Consumer Health Informatics: Electronic Health Record
Dr. Betty L. Chang , Editor-in-Charge of Research and International Issues
There is an unprecedented global interest in Electronic Health Records (EHR). Information technologies have increased consumers' access to health information and transformed the health care delivery paradigm. Health Insurance Portability and Accountability Act (HIPPA) (USDHHS, 2002) has given consumers increased rights and powers. Today's consumers have the right to access their own health records and obtain copies of these records; theoretically, they may amend and correct records and control access by third parties. Moreover, the EHR will enable patients and eligible health care providers to have health information at any time, anywhere.
Ideally, an EHR consists of a patient's complete record, combining information derived from patient contacts with health care providers with other health data such as laboratory reports, health outcomes, disease management programs and other data relevant to the consumer's or patient's health. Most significantly, it allows patients to exercise greater control over the data. The functionality of an EHR may vary, however, they generally include (Kim & Johnson, 2002)
Researchers, health care organizations and vendors are in the process of planning, developing and evaluating systems that will make well-functioning EHR systems widely available. In the United States, the National Health Information Infrastructure has been studying the information needs of consumers, health care professionals, and other health system stakeholders (Baur, Deering, & Hsu, 2001). Other countries such as the United Kingdom (NHS, 2002), Canada (National Electronic Health Records Taskforce, 2002), and Australia (Patton, 2003) among others are creating cross-organizational, and longitudinal electronic health records available to the individual consumer (patient) with updated information on an around the clock basis, seven days a week. These encounters would include hospitalizations, emergency room admissions, visits to clinics, health care providers' offices, reports from special services, referrals, and long-term and hospice care. One of the keys to such a system is the availability of a Universal Identifier, which is available in a number of foreign countries, but remains controversial in the United States.
Benefits of the EHR are expected to accrue to both consumers and health care professionals. Relevant information performed for a patient in different locations and by different specialties will be readily available, redundancies can be reduced or eliminated and selective parts of the record can be provided to relevant eligible persons. A key concept is that the patient is a participant in the flow of information while recognizing the rights and responsibilities of all stakeholders. Such a system is expected to result in better healthcare outcomes, satisfaction, adequacy of information for health care decisions and cost savings for health care facilities.
What are the challenges to the implementation and evaluation of the EHR? Issues of patient privacy, confidentiality, security of data and human factors in control and access to information arise immediately. The question of who shall control access and to what kind of data is important. Although patients ideally should have the right to give permission to various types of health care personnel for their access to the patient's record, some argue that patients may not always know what kinds of information a health care provider needs to make health care decisions. Who will be responsible for maintaining and updating the cumulative patient record and how will the record be stored? Security of information is a critical issue. In the U.S., the newly implemented HIPAA regulations address security and privacy issues; however, there are variations among states, and some unevenness in the way in which the regulations are implemented.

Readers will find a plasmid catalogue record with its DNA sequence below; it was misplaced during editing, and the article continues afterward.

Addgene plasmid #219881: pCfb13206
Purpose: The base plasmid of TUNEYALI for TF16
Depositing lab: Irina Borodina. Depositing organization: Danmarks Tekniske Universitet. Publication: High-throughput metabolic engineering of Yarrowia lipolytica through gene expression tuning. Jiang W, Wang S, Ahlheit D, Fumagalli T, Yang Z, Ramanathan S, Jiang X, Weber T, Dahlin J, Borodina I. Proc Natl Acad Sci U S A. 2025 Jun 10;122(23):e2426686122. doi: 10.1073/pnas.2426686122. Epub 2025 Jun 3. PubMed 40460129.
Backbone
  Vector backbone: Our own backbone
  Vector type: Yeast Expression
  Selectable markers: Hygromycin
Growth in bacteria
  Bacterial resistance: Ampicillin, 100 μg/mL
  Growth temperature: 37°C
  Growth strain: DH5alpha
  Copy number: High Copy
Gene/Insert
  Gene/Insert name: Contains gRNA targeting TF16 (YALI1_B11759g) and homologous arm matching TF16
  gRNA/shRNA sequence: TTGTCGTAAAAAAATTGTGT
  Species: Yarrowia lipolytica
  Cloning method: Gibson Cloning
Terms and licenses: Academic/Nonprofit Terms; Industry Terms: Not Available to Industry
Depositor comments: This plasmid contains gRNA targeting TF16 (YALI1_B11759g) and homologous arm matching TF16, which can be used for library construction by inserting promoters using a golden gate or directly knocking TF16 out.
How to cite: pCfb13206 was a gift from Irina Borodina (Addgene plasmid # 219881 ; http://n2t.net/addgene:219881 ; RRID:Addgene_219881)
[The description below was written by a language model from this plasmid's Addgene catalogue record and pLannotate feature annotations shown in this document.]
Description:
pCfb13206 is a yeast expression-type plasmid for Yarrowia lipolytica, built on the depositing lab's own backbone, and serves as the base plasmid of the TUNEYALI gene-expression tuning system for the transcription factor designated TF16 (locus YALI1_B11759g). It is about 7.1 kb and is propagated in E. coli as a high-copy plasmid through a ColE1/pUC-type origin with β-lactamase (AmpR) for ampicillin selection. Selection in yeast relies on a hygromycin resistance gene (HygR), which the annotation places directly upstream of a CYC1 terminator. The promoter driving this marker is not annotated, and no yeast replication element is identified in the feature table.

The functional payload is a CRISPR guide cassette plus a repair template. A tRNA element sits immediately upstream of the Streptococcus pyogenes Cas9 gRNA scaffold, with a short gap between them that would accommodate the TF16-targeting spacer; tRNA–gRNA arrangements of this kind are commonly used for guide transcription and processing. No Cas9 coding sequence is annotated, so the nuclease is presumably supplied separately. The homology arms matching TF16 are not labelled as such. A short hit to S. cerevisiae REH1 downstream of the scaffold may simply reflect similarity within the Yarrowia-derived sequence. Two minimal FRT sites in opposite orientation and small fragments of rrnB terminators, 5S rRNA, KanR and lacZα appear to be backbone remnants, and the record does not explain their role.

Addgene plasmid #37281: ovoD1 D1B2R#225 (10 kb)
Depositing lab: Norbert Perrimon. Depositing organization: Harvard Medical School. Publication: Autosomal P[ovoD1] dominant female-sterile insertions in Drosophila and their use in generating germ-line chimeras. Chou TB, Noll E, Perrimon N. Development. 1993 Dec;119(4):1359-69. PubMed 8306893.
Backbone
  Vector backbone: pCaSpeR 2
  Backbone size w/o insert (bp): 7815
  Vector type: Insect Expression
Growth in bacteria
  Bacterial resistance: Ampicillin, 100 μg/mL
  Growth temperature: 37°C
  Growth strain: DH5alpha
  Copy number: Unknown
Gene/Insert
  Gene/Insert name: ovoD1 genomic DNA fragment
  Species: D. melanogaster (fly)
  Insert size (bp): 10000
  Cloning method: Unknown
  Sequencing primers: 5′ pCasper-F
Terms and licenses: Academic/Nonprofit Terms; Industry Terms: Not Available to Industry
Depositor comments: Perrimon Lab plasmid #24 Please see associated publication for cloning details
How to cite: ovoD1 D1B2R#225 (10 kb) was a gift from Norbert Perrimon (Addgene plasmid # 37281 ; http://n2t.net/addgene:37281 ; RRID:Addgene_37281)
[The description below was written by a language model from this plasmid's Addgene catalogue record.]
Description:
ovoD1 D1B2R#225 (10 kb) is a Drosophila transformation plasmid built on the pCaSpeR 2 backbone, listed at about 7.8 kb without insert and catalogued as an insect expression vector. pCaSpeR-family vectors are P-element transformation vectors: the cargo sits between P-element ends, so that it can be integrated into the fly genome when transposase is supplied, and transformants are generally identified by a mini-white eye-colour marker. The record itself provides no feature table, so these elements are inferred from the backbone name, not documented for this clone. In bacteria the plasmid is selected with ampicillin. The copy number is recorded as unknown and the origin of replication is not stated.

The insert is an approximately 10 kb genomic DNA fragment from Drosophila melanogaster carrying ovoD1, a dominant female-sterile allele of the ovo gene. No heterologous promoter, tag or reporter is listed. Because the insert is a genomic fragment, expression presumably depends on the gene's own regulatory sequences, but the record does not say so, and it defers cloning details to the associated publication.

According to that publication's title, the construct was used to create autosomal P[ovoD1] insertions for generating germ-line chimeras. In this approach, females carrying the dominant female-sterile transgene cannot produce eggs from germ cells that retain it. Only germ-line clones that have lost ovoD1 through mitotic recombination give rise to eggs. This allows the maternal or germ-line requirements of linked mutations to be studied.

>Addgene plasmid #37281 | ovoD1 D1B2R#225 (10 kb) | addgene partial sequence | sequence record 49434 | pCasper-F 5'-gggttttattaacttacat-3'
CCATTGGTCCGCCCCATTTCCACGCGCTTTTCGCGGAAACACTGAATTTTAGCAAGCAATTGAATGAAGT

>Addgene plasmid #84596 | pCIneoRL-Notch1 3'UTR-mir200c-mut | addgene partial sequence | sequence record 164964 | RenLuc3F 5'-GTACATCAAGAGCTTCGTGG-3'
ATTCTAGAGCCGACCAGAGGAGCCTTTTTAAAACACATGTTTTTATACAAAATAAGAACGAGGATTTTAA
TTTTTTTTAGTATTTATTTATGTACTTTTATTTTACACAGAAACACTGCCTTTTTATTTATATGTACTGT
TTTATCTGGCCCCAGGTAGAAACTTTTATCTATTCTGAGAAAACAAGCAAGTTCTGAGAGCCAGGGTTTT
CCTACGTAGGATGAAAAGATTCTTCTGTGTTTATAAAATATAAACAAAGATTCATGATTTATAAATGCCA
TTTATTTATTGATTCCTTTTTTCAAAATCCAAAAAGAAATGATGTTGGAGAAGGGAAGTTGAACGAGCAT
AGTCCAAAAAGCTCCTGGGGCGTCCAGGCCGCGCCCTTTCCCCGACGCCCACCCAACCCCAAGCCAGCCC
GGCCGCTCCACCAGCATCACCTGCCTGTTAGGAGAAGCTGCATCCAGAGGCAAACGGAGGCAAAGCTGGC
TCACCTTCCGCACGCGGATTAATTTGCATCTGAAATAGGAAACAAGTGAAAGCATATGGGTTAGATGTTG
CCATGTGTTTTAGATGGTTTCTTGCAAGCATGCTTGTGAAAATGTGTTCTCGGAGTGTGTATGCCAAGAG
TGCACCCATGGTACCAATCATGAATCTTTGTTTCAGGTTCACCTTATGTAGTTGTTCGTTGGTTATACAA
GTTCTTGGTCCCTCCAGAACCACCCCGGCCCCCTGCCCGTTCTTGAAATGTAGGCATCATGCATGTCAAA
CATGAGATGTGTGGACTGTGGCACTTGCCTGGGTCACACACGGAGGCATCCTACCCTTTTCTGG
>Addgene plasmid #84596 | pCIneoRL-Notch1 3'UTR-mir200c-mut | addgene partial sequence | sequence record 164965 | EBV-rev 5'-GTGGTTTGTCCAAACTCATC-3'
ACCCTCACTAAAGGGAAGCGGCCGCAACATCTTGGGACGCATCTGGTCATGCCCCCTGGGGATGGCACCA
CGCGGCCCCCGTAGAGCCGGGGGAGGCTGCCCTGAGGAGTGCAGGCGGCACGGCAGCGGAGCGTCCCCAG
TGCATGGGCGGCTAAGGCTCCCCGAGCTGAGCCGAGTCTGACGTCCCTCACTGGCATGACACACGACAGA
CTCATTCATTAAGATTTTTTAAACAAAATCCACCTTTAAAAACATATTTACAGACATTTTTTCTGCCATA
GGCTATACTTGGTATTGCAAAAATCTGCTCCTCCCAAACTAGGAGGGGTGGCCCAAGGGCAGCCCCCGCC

Future research is needed in a number of areas related to the EHR. Some examples are: What is the optimal level of participation for different consumers? To what extent do consumers feel more empowered by the EHR? How can aspects of heath information literacy be incorporated into the system? To what extent is security maintained? How is privacy and confidentiality safeguarded? It is critical that research be conducted to address these and other questions. With continued progress in the implementation of EHR, consumers will have greater participation and control over their own health care, and improved healthcare outcomes.
Baur C, Deering MJ, and Hsu L. ehealth: federal issues and approaches. In: Rice RE and Katz JE, editors. The Internet and Health Communications, Thousand Oaks, CA: Sage Publications; 2001, Chap. 16, 355-384.
Kim MI and Johnson KB. Personal health records: evaluation of functionality and utility. Journal of the America Medical Informatics Association 2002; (9) 171-180.
National Electronic Health Records Taskforce. Health Online ActionPlan 2 nd edition; 2002. http://www.health.gov.au/healthonline/ accesed 2003.
NHS Information Authority. Information for health -– an information strategy for the modern NHS; 2002. http://www.nhsia.nhs.uk/ Accessed Dec. 2002.
Patton MA. Research to impact national electronic health record agenda. DSTC Media Release; 2003. DSTC: http://www.dstc.edu.au . Accessed 2003.
USDHHS (U.S. Department of Health and Human Services). Standards for privacy of individually identifiable health information. Final rule, 45 CRF Parts 160 and 164, RIN 0991-AB14; 2002. http://www.hhs.gov/ocr/hipaa/privruletxt.txt. Accessed 12-1-02.